Botox injections in forehead alter brain activity linked to emotions

29 Mar 2023

Brain scans show that people who have had Botox injections have altered brain activity when they look at happy and angry faces, possibly because the paralysis of muscles means they can’t mimic the expressions they see.

After having Botox injections in the forehead, people’s brains respond in a different way when they see images of faces showing emotion. This may mean they find it harder to interpret other people’s emotions because of disrupted signalling between their facial muscles and their brains.

Brain scans showed that Botox injected into the forehead altered people’s brain chemistry, impacting how they interpreted other people’s emotions, a new study published in Scientific Reports found.

Botox is an injectable that temporarily reduces or eliminates facial fine lines and wrinkles and is popularly used to reduce the appearance of frown lines, forehead creases and crow’s feet near the eyes.

According to the American Society of Plastic Surgeons, the US recorded 4,401,536 Botulinum Toxin Type A procedures, which includes Botox and similar products, in 2020 — the year with the most recent data.

Botox injections have increased by 459% since 2000, becoming the most common minimally invasive cosmetic procedure.

As more and more people across the country continue to schedule appointments to get Botox, researchers questioned how the temporary paralysis of the facial muscles that results from the treatment impacts a person’s ability to interpret emotions.

Researchers at the University of California Irvine and AbbVie, a biotech company that makes Botox, conducted functional magnetic resonance imaging scans on 10 women between the ages of 33 and 40.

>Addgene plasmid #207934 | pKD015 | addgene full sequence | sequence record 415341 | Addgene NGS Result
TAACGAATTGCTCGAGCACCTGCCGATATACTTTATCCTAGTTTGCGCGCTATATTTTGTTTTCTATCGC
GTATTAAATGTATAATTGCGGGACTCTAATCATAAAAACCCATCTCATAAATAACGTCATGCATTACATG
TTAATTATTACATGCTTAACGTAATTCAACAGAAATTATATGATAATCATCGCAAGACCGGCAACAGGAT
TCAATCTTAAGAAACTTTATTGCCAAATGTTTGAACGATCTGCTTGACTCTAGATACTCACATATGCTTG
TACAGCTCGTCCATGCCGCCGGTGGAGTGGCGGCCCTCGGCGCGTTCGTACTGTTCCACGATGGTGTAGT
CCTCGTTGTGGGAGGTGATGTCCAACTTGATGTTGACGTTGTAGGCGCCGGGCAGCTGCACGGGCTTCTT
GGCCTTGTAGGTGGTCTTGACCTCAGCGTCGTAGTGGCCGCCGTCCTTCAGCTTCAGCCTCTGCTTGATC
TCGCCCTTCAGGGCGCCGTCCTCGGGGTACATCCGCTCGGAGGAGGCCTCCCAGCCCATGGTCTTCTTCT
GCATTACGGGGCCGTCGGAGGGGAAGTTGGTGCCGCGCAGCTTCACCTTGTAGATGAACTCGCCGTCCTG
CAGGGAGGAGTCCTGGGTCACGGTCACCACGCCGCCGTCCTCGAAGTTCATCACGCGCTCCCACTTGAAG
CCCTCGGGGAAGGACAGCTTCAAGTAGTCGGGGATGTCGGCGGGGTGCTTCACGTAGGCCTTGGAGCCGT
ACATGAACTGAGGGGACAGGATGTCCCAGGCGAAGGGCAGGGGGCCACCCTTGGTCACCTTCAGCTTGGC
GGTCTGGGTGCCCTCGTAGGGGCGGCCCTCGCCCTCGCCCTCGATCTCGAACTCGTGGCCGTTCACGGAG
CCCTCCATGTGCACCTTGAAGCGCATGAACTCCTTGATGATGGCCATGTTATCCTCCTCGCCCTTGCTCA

Brain scans were performed both before the women received Botox injections in their forehead and again two to three weeks after to compare the brain’s reactions to emotive images.

During the two scans, the women were shown photos of happy, angry and neutral faces and asked to interpret the emotion being expressed.

The researchers found that after receiving Botox, the women’s brain activity was altered in their amygdala (a part of the brain involved in the experiencing of emotions) when they looked at angry and happy faces, and in the fusiform gyrus (a key structure for functionally specialized computations of high-level vision such as face perception, object recognition and reading) when they looked at happy ones.

As the researchers expected, these findings align with the facial feedback hypothesis, which claims that people instinctively mirror facial expressions in an effort to identify and experience the emotion being expressed in front of them.

The researchers note that the temporary paralysis of the facial muscles caused by Botox hinders a person’s ability to mirror the emotions being expressed in front of them, thereby altering their brain chemistry as they attempt to interpret the emotions.